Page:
More than 330,000 Canadians suffer from Celiac disease, a condition that sees their bodies react in negative ways to gluten. But why? Up until now, scientists haven't been able to pinpoint just why the immune systems of those with Celiac have this reaction, but a team of researchers thinks they're making great headway.
In a segment on Australian news program The World Today, host Elizabeth Jackson spoke to Dr. Hugh Reid, a research fellow at Monash University, about the study findings.
Dr. Reid said, "In coeliac patients, they have an inappropriate immune response against a component of wheat, barley, rye and oats, called gluten and associated proteins, which leads to an inflammatory response in the small intestine..." and notes that now the team has been able to demonstrate just how peptides bind to proteins, creating the response. Further, he states, "By being able to examine and dissect the atomic interactions between the protein on the surface of the T-cell and the gluten, we are able to, or we may be able to, open the way for therapeutics to disrupt the interaction or to somehow change the way the T-cell sees gluten."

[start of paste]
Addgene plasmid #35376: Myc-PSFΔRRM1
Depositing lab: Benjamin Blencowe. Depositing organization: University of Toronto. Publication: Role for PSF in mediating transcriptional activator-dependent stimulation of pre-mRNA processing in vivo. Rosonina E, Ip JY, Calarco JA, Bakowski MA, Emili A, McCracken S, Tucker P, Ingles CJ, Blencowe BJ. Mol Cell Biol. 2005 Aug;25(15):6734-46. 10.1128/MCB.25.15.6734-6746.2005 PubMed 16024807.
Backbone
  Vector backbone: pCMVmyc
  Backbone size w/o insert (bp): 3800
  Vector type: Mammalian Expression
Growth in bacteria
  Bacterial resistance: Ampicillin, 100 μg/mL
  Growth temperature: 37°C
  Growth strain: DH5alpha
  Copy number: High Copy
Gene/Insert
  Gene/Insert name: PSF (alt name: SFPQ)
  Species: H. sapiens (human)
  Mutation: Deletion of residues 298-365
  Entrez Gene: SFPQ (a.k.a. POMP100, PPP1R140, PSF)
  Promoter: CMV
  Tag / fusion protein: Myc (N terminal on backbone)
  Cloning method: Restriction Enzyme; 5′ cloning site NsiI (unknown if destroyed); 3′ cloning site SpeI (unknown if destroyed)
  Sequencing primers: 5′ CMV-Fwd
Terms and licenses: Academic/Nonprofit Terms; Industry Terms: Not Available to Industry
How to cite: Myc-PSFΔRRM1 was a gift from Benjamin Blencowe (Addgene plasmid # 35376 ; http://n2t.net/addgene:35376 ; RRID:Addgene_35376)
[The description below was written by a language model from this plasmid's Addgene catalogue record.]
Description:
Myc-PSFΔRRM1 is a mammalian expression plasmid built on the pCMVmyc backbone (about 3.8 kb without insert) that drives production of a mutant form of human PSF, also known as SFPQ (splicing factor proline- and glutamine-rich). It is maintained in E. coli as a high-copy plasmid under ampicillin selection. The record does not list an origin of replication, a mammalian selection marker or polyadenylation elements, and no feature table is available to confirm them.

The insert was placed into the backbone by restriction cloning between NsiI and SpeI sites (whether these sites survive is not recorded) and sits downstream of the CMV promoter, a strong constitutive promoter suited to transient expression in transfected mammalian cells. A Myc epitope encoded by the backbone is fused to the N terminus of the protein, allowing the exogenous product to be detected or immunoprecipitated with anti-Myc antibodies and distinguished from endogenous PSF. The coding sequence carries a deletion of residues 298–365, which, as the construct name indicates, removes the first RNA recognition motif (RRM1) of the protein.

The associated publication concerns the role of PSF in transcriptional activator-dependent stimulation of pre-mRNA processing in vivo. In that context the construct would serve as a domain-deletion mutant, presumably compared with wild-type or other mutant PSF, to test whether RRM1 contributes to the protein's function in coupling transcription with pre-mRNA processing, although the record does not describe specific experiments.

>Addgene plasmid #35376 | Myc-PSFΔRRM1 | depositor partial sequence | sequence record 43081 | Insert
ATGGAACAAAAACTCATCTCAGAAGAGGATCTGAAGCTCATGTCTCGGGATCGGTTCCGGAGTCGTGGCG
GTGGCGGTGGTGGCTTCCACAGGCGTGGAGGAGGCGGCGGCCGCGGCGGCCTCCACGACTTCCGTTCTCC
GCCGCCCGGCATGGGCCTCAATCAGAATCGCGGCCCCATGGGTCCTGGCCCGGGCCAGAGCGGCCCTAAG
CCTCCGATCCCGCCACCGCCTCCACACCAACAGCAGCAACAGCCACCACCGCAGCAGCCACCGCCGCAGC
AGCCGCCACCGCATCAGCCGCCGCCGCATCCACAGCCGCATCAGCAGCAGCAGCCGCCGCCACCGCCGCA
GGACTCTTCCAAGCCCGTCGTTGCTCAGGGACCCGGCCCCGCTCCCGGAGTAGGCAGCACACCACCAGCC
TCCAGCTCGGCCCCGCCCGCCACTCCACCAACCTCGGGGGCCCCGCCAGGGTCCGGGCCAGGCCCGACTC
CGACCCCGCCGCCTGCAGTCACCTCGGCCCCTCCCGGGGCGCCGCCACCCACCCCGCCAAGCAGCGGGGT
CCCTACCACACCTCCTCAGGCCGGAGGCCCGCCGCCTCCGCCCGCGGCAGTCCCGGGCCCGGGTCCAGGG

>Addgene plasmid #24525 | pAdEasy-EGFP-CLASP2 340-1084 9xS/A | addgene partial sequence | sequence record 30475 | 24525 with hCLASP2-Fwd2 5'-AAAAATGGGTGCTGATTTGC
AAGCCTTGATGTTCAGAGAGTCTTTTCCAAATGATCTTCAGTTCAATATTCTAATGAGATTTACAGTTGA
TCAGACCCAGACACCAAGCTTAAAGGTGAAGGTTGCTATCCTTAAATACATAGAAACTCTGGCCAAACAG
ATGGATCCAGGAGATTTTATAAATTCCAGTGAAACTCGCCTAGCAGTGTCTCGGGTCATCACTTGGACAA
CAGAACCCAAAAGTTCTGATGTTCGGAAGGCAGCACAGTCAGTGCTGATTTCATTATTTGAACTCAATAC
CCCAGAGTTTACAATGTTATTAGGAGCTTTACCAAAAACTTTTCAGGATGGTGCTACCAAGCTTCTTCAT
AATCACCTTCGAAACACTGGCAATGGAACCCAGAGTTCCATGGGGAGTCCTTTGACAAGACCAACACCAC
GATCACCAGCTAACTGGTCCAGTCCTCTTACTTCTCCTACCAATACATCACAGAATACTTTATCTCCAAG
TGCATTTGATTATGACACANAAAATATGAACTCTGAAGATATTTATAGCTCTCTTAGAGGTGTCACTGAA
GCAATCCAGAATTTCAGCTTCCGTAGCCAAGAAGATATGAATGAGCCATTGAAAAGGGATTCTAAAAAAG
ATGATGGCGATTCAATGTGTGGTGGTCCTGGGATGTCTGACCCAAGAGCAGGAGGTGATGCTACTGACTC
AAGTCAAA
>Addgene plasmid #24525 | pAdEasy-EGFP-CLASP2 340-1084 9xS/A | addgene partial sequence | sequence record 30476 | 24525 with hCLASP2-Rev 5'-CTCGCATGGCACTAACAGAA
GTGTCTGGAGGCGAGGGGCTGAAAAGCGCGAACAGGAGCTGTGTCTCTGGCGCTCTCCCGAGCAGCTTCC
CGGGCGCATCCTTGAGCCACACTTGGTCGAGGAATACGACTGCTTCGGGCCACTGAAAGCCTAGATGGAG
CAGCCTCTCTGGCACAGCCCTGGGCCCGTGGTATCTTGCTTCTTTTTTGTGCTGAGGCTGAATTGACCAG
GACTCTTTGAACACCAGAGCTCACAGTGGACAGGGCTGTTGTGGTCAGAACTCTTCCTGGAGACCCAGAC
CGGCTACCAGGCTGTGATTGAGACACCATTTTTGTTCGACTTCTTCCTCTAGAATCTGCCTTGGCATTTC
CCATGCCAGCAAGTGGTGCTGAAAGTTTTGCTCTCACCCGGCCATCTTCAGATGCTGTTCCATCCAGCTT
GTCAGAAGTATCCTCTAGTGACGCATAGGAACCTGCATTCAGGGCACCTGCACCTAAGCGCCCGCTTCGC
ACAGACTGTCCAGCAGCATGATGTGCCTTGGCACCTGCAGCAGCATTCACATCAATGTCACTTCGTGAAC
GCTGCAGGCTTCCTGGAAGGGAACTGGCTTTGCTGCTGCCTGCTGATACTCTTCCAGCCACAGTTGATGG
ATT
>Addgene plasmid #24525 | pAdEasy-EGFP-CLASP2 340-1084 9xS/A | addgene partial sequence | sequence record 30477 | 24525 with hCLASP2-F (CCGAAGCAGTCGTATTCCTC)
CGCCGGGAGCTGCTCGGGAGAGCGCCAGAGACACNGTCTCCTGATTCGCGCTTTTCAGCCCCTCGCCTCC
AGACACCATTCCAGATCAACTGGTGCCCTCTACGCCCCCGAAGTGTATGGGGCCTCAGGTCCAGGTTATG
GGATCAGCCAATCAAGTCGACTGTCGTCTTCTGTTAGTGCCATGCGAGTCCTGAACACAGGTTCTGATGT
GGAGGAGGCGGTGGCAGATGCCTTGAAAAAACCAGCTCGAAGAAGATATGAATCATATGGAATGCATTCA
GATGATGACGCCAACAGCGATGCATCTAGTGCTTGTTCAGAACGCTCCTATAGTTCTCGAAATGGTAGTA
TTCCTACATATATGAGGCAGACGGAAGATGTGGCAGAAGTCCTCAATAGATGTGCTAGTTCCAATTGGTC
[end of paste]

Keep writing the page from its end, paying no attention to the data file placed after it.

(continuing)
So basically what he's saying is that by knowing how these two things bond, they may be able to stop it from happening with vaccines or drugs of some kind. By changing Celiac patients' T-cells, they can adjust the immune response (potentially) to accept gluten.
How incredible would this be?! I mean, not for the gluten-free product industry, but for those who suffer from the disease? I look forward to hearing more as research continues.